Flora and fauna

It is a mosaic of ancient oak and beech forests, wildflower-rich meadows and pastures. Unspoiled villages centred on fortified churches lie peacefully in the valleys. Traditional farming is carried out in ecological balance with nature. This landscape supports an astonishingly rich wildlife of plants, birds, mammals and insects: for this reason it has been designated a Natura 2000 European protected area.


hornbeam and oak, with some beech, dominate the woodlands. On dry southfacing slopes there are also a few woods of the rarer Downy Oak. These have an interesting ground flora, including several steppic species. Cornelian Cherry, a small tree of dry slopes, provides both a valued autumn fruit and the hard heavy wood of the traditional long sticks carried by shepherds.


the abundant wildflower-rich meadows and pastures provide one of the greatest floral spectacles in Europe. The meadows are still mostly mown by scythe, giving hay for winter feed for the livestock. Plants characteristic of central Europe mingle with those more typical of Eurasian steppic or Mediterranean regions – this is known as ‘meadow-steppe’.

Medicinal plants

are plentiful and widely used in everyday life.

  • St John’s-wort is widely gathered to treat stomach upsets and diarrhoea.
  • Yarrow or Milfoil to treat “the heart”.
  • Sweet Flag treats digestive disorders and sore throats.
  • Lady’s Mantle treats diarrhoea.
  • Centaury, a small pink-flowered gentian, once a popular medicinal herb in England and mentioned by Geoffrey Chaucer, is used as a general tonic and a stimulant to digestion.
  • Hawthorn is gathered to alleviate high blood pressure and circulatory problems.
  • Sage species are used as a general tonic and antiseptic.
  • Small-leaved Lime is a herbal tonic, drunk as a tea.
  • Heath Speedwell is a general tonic.
  • Mistletoe lowers blood pressure and has anti-cancer properties.

Find out more about the medicinal plants of Tarnava Mare from author Dr John Akeroyd

To find out about the unusual density and range of birds species to be found in Southern Transylvania, click here to read the report of orinthologist Pierre Yesou and Martine South from Nantes in France.

Flowers & Butterflies

The aim of the STIPA project is to improve the conservation of two dry grassland habitats in the Sighisoara -Tarnava Mare Natura 2000 site which are of European priority importance under the EU Habitats Directive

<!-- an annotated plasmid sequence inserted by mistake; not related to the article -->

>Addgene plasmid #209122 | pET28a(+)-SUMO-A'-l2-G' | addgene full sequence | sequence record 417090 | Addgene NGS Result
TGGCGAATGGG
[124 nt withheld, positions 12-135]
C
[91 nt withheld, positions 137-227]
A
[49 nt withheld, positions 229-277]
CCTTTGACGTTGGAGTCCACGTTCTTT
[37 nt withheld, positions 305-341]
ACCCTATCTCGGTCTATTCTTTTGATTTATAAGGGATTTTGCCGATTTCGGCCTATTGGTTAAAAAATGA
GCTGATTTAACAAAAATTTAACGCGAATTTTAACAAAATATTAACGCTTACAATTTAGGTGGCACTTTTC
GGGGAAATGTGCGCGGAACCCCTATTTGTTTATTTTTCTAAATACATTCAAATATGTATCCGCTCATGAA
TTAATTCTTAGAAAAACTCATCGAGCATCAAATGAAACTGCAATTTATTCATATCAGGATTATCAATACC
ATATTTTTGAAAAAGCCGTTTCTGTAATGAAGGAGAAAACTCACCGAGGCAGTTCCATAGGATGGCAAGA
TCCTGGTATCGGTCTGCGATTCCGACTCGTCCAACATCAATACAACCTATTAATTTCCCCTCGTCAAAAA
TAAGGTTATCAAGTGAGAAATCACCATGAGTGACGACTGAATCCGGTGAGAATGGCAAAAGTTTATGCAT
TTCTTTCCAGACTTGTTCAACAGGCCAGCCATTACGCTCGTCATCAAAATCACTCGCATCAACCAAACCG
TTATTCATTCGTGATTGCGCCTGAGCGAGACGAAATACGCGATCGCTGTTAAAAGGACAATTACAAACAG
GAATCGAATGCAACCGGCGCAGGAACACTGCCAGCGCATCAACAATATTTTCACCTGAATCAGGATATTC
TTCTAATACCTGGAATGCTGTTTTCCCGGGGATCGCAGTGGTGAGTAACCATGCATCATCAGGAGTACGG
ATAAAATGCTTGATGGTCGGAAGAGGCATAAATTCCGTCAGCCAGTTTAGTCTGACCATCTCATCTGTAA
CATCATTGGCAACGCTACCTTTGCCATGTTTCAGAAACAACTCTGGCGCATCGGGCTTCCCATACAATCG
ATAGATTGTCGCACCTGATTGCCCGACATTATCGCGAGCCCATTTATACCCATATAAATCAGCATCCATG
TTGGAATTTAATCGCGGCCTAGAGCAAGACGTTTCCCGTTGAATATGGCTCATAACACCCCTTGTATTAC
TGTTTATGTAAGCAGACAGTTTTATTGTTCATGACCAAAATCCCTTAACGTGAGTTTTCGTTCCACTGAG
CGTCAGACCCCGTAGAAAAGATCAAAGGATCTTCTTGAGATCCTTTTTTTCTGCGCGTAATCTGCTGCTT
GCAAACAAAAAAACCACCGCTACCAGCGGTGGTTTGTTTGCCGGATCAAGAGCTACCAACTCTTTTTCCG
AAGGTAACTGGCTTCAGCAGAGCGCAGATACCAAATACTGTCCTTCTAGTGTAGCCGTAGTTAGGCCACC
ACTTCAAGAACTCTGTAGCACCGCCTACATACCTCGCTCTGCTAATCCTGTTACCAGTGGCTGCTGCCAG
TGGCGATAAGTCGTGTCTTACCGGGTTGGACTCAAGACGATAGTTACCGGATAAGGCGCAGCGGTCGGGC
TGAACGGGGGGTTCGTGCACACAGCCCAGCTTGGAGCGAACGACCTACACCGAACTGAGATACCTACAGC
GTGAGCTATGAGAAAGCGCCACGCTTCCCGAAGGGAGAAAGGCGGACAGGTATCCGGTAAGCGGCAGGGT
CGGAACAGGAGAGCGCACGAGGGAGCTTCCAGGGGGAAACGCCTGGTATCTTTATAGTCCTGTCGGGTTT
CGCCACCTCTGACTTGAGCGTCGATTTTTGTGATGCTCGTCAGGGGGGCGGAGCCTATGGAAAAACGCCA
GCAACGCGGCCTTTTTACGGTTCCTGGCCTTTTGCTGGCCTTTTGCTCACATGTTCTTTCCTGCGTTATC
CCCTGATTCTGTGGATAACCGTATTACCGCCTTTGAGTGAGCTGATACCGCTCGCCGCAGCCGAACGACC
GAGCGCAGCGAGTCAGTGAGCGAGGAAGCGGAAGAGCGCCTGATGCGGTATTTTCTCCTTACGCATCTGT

Butterflies of the High Nature Value dry grasslands of Transylvania

“The biodiversity value of Transylvania’s dry grasslands has often been reduced through afforestation or conversion into intensive vineyard terraces. Needing a hot and dry climate, these dry grasslands have formed on the slopes of the hills of Transylvania with southern, south-eastern and south-western aspect.

Although of low productive value, dry grasslands have a very high floristic and faunistic value. They are home to a large number of plant and animal species, many of which are rare, and in danger of disappearance, in other parts of Europe. We can be proud that we have preserved these species so far, and it is our duty of honour to preserve them, unspoiled, for future generations.”

— László Rákosy

Flowers of the High Nature Value dry grasslands of Transylvania

“The meadows and pastures of southern Transylvania represent some of Europe’s most intact traditional farm grasslands.
Large areas of low intensive management practices, with mixed farming, little or no fertilizer input and generally low stocking densities, have allowed a huge diversity of wild flowers and wild life to survive in what is one of the largest tracts left in Europe of High Nature Value (HNV) grassland.

Not only due many species of plants and animals that have disappeared throughout of Europe persist in this special habitat, together with local rarities, but also the grasslands area beautiful sight in summer.”

— John Akeroyd

Bird Watching in Tarnava Mare

“I felt I had stepped into another world. Wild flowers, grasses and herbs grow in profusion as glorious as those in the medieval tapestry of ‘The Lady and The Unicorn’. The countryside flows in an open sweep as far as the eye can see, uninterrupted by hedges, fences or gates.”

— Philippa Davenport

“On one short car journey we saw bee-eaters sitting on a telephone wire, a crane on her nest, a long-eared owl in a tree with a hawk, a lesser spotted eagle soaring above and we heard a corncrake- the only dangerous thing was that our driver was a passionate birdwatcher who watched the birds rather than the road!”

Giving proper value to local food and local tourism is key to the survival of the area. Friendly villagers, traditional home-made food and the timeless rhythms of country life such as the evening procession of cows returning from pasture give the traveller a glimpse of an older Europe, one not seen for generations elsewhere.

By visting and staying, buying the great foods and crafts made by local people you will bring a value to their traditional way of life. You will allow them to understand the economic value of caring for the stunning landscape because it brings many interested visitors from other places.

Fundatia ADEPT Transylvania has spearheaded research work into the fauna, flora and habitats of Tarnava Mare, which as a result was designated a Protected Area in 2008, as a Natura 2000 Site (Site of [European] Community Interest). ADEPT is still carrying out research into the important habitats, and bird and animal species, and working with farmers to protect them. See, especially Biodiversity.